Good and bad – and food(?)

I keep hearing people saying things like “I’m being good todayand not eating any chocolate.”

Maybe it’s my concept of morality but I can’t see how denying yourself certain foods can constitute being “good.”  It’s not easy to define goodness, but there can’t be many definitions that don’t involve helping other people or saving the planet or rescuing dumb animals, and so on.

People  who talk about being “good” in relation to food aren’t talking about not eating meat or eating only local grown organic products – i.e. food choices that come into the realm of morality. They are talking about refusing sugar and salt and fat and eating fruit and vegetables. That is, their own diet.

Even accepting that the health and weight loss benefits of these dietary choices are real – a huge obstacle, given that most of what passes for knowledge about diet is based on the most spurious science imaginable – the only person to benefit would be – guess who? The person making the “sacrifices.”

There’s nothing wrong with self-interest in terms of choosing what to put into our bodies.  Seeing it as a moral choice is a different matter.

Traditional exhortations to kids who don’t want to eat something was to refer to the starving millions. They still exist, (although they are still never going to get a chance to eat your unwanted sprouts.)  I think pepople on the edge of starvation can see quite clearly that it isn’t “good” that we have access to far more food necessary for our survival and it’s  definitely “bad” that they are starving.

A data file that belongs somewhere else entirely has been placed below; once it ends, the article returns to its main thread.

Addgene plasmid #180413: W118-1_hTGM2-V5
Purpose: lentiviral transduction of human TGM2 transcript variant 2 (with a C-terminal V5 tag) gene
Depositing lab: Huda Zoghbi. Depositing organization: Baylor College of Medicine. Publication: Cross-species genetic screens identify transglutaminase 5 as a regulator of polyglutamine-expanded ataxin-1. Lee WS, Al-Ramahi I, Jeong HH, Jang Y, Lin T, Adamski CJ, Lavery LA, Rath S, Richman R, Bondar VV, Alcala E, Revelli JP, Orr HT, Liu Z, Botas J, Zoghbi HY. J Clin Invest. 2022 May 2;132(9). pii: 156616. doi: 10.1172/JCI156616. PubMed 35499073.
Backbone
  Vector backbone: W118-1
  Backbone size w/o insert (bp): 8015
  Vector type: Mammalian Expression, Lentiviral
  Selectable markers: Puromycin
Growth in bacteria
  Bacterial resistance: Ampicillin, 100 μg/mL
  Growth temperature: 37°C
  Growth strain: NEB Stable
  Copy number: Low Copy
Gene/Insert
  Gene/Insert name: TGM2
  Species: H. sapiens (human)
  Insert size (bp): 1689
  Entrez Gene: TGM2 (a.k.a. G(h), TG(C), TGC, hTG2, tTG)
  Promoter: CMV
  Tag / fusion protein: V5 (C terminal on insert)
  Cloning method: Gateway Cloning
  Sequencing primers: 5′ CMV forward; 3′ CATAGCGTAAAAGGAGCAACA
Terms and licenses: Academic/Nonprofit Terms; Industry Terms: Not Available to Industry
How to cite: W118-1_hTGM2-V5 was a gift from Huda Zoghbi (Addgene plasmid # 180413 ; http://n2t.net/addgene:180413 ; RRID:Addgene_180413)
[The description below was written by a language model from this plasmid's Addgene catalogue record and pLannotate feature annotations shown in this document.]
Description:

On a full scale rant, I’m going to suggest that the phrase reveals an infantile morality – seeking to please an imaginary authority who will punish us for indulging ourselves and reward us for self-denial.  We are constantly at war with our natural desires.

This relates to our whole disturbed mind-set around food.  Most of us are so far from the state of eating when we are hungry that we have no idea what hunger feels like. Daily media bombardment focuses on celebrities’ losses or gains of a few ounces of bodyweight. People who accept this sort of thing despise the celebrities - and despise themselves even more –  for being either anorexic or obese, with a 5 pound window between these extremes.

If we have to detect goodness and badness in relation to individuals’ responses to food, then why not look at it in terms of how our behaviour influences other people, especially children.   It is surely “good” to eat what you need when your body tells you it needs it and surely “bad” to obsess about your own body shape. “Good” to approach food rationally and to stop consuming planet-threateningly large quantities of industrialised crap but to enjoy food as one of life’s main pleasures. 

This is just as selfish but I contend that it’s a socially and psychologically healthier selfishness.

Global imbalances in the distribution of resources won’t be solved or even improved at all by individuals giving our food money to charity either, whatever rock stars might believe. (They are rock stars, ffs, not agrarian economists) Shifting the inequalities in the global food balance requires a lot of hard choices from all governments – minimising dependence on imports in the overconsuming countries, encouraging production for local needs in the hungry countries and so on. However, an adult concept of morality is one of the preconditions for this sort of thing.